ACCC, wine industry unite to improve commercial arrangements
Australian Grape & Wine has welcomed news of the Australian Competition and Consumer Commission’s (ACCC) efforts to improve commercial arrangements between wine grape growers and winemakers. Following its 2019 Wine grape market study, the ACCC has worked with a number of winemakers, grower groups and Australian Grape & Wine to further implement improvements in standard form contracts, particularly in relation to wine grape quality assessments and how contractual disputes are managed.
Alongside this process, Australian Grape & Wine has been working to modernise and improve the voluntary Australian Wine Industry Code of Conduct, which will deliver greater transparency and certainty in commercial dealings. The company has also been working with the Australian Wine Research Institute (AWRI) to develop improved grape sampling and assessment protocols, and with Wine Australia to improve the delivery of better and timelier market information to wine grape growers.
Tony Battaglene, Chief Executive of Australian Grape & Wine, expressed his pleasure at the code’s progress, and the technical work underway. “Better information on market trends will help growers negotiate with wine companies on price. The work we are undertaking with AWRI will also lead to more transparent wine grape assessments, removing one of the key areas of contention between growers and winemakers,” Battaglene said.
The ACCC has raised concerns about lengthy payment periods specified in grape supply agreements, noting the majority of payment periods continue to extend beyond the ACCC’s recommended 30-day standard for winemakers.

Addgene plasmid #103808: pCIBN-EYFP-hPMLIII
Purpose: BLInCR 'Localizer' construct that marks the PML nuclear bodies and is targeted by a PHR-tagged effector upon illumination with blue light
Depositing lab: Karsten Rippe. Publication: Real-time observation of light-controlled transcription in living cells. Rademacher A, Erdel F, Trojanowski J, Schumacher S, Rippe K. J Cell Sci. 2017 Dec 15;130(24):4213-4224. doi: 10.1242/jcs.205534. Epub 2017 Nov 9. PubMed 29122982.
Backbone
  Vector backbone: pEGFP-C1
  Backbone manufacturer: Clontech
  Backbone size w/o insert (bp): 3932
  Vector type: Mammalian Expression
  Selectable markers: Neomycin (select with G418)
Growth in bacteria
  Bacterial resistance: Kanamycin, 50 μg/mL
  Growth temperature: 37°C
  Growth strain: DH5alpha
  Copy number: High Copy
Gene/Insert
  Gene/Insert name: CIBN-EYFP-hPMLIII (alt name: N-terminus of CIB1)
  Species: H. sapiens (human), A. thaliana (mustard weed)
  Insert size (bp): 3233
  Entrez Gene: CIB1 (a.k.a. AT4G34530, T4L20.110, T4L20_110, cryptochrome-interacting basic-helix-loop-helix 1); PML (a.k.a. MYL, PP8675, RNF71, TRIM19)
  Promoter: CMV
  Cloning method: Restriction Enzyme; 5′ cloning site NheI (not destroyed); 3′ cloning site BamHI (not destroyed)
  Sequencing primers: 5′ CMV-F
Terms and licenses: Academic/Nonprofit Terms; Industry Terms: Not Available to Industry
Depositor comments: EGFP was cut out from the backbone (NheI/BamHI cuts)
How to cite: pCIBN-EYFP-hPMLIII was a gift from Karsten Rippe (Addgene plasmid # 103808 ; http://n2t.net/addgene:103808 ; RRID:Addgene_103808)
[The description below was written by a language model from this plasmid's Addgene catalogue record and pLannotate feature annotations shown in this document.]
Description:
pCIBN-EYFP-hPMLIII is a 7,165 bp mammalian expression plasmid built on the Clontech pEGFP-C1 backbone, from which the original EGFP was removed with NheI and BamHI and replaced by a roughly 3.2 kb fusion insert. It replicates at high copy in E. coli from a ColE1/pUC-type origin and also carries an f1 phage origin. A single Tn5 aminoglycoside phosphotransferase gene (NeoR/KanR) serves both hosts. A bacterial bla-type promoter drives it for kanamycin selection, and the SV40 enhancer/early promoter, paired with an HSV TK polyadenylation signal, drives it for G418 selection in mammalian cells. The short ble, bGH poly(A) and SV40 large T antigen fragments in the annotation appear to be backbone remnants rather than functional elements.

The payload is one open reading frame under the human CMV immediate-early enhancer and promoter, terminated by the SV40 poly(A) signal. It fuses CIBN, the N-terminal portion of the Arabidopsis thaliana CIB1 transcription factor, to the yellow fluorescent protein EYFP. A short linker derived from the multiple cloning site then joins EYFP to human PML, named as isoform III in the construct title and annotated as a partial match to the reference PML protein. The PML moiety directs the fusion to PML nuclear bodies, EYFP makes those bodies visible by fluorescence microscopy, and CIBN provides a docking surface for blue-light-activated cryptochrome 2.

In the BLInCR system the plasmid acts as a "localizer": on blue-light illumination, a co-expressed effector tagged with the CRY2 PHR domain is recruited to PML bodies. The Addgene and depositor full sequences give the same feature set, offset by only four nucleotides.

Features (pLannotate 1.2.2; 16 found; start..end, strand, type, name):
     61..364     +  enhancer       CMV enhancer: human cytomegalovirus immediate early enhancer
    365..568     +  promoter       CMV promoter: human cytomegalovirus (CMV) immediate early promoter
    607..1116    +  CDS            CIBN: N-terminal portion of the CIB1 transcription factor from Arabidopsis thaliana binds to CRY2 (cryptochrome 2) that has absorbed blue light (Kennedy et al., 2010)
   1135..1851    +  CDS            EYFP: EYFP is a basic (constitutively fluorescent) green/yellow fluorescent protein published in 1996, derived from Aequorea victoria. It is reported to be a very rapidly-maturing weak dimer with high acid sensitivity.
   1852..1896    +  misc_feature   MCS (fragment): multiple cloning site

“We recognise there are various points of view in relation to payment terms, including the ACCC’s target for 30-day terms. We know many growers agree with the ACCC’s position, while others would prefer the tiered payment system, as it may provide higher prices,” Battaglene said.
Battaglene encouraged all businesses to improve payment terms through negotiation and fair and transparent contractual agreements. While payment terms between grape growers and winemakers are a central focus for the ACCC, Battaglene states that the principles should apply along the supply chain.
Battaglene went on to add, “The code is a living document and is subject to ongoing review. We’re working hard to review and improve the code so that it is more effective in today’s commercial environment and flexible enough to encourage open and balanced negotiations. However, a code is not a silver bullet to better relationships. The onus is on all in the supply chain to create strong and harmonious commercial relationships.”